3 Min Read
KINSHASA (Reuters) - Congolese army units killed dozens of civilians earlier this year as part of a longstanding ethnic dispute over land, victims of the assaults were cited as saying in a U.N. report seen by Reuters on Thursday.
The killings have led to calls on the United Nations to suspend its backing for all Congolese army operations against Rwandan rebels in the east, but so far it has only frozen support for those units implicated in the attacks.
According to the internal U.N. investigation, survivors said the attacks were an attempt by Tutsi ex-rebel fighters recently integrated into the army to force their victims, most of whom came from the local Hunde ethnic group, off their land.
"All interlocutors referred...to longstanding land conflicts in the area and see these killings as an attempt to cause the population to flee and free the land," the report read.
MONUC believes at least 62 villagers were killed between May and September and the U.N. report said at least 55 more also likely died in the attacks in and around Lukweti village in North Kivu province.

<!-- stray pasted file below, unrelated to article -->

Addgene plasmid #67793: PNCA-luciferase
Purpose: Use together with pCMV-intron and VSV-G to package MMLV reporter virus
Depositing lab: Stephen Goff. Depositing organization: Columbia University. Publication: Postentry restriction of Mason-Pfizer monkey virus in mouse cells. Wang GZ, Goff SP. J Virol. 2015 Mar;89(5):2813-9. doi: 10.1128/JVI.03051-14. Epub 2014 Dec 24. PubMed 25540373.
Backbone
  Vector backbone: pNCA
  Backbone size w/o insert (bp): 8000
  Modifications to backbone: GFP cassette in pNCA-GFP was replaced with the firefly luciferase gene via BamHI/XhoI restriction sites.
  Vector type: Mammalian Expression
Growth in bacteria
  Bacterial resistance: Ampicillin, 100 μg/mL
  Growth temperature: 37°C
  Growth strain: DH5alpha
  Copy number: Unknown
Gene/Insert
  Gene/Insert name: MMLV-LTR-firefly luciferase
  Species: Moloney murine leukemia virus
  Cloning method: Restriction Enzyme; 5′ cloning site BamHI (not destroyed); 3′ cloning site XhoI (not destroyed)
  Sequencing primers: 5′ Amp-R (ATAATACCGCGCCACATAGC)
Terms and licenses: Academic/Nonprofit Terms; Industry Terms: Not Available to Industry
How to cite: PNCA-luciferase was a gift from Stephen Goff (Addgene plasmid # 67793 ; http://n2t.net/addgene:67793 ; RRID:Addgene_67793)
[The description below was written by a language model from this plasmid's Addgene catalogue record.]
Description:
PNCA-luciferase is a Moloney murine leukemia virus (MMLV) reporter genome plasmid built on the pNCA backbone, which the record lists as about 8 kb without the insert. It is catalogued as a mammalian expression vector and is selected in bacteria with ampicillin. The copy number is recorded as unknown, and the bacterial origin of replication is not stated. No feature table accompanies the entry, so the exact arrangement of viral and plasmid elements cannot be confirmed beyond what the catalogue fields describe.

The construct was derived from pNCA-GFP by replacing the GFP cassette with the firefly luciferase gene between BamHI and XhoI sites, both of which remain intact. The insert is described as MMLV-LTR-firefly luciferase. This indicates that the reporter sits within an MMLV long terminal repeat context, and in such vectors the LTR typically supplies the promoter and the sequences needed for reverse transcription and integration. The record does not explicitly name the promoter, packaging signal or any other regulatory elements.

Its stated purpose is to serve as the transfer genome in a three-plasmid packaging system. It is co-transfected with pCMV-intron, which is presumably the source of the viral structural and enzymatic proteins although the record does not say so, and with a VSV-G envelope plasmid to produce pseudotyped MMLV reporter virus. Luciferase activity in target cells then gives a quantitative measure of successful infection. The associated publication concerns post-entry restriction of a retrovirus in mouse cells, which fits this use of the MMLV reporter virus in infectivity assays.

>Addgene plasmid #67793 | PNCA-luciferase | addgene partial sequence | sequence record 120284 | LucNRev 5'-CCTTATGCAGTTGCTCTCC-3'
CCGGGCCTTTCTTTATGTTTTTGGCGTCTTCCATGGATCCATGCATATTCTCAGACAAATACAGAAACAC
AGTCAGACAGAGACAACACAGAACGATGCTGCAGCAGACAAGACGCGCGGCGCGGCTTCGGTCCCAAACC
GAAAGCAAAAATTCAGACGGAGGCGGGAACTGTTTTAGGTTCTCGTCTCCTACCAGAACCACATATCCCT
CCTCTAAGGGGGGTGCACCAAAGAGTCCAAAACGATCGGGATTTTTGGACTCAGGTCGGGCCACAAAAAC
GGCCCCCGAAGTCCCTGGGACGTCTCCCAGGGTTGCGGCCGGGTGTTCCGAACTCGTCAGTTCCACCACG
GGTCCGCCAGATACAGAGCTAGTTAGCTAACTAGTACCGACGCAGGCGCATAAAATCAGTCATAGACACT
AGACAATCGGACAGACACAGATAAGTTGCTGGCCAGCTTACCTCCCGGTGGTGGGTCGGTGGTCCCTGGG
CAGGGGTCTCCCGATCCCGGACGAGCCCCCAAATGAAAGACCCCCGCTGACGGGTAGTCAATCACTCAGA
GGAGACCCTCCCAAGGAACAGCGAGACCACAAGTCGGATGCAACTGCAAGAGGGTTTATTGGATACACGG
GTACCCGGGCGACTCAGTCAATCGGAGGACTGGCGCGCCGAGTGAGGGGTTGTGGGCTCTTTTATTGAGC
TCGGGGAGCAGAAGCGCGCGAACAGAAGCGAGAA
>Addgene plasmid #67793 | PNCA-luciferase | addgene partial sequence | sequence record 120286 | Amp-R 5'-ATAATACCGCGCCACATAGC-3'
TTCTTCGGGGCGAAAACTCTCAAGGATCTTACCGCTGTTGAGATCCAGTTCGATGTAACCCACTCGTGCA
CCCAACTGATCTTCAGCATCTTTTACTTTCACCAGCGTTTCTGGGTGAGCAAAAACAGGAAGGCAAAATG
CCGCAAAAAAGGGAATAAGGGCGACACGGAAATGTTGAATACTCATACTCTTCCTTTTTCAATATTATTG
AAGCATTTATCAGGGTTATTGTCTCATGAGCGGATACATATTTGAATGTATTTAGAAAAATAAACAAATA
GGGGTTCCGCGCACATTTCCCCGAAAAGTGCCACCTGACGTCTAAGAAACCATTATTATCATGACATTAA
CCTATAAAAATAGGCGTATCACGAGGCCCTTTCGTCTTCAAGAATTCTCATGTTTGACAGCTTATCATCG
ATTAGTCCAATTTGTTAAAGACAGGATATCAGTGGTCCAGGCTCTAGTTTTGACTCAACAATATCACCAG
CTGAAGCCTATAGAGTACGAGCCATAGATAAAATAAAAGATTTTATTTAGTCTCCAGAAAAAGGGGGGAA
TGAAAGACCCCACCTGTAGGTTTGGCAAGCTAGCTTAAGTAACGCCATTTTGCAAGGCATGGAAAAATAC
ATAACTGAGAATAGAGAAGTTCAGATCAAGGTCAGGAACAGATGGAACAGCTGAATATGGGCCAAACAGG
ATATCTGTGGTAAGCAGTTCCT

Those responsible for the attacks, the report said, were members of the 213th brigade, composed mainly of former members of a Tutsi-dominated Congolese rebel movement known as the CNDP, integrated into the army under a January peace deal.
The fertile fields and pastures around Lukweti have been the scene of ethnic tensions between Hundes on one side and Hutus and Tutsis on the other since the early 1990s.
The current military operation in Congo's volatile eastern border provinces of North and South Kivu is part of an agreement aimed at improving relations between Congo and Rwanda, enemies during a 1998-2003 war.
New York-based Human Rights Watch (HRW) said earlier this month that at least 270 civilians, mostly women, children and the elderly, were killed by soldiers in the area around Lukweti during the period cited by the U.N.
Some, the rights group said, were hacked to death with machetes, beheaded, or burned alive in their homes.
Despite increasing criticism of its role in the offensive, MONUC argues that pulling out of the operations would hinder its ability to protect civilians.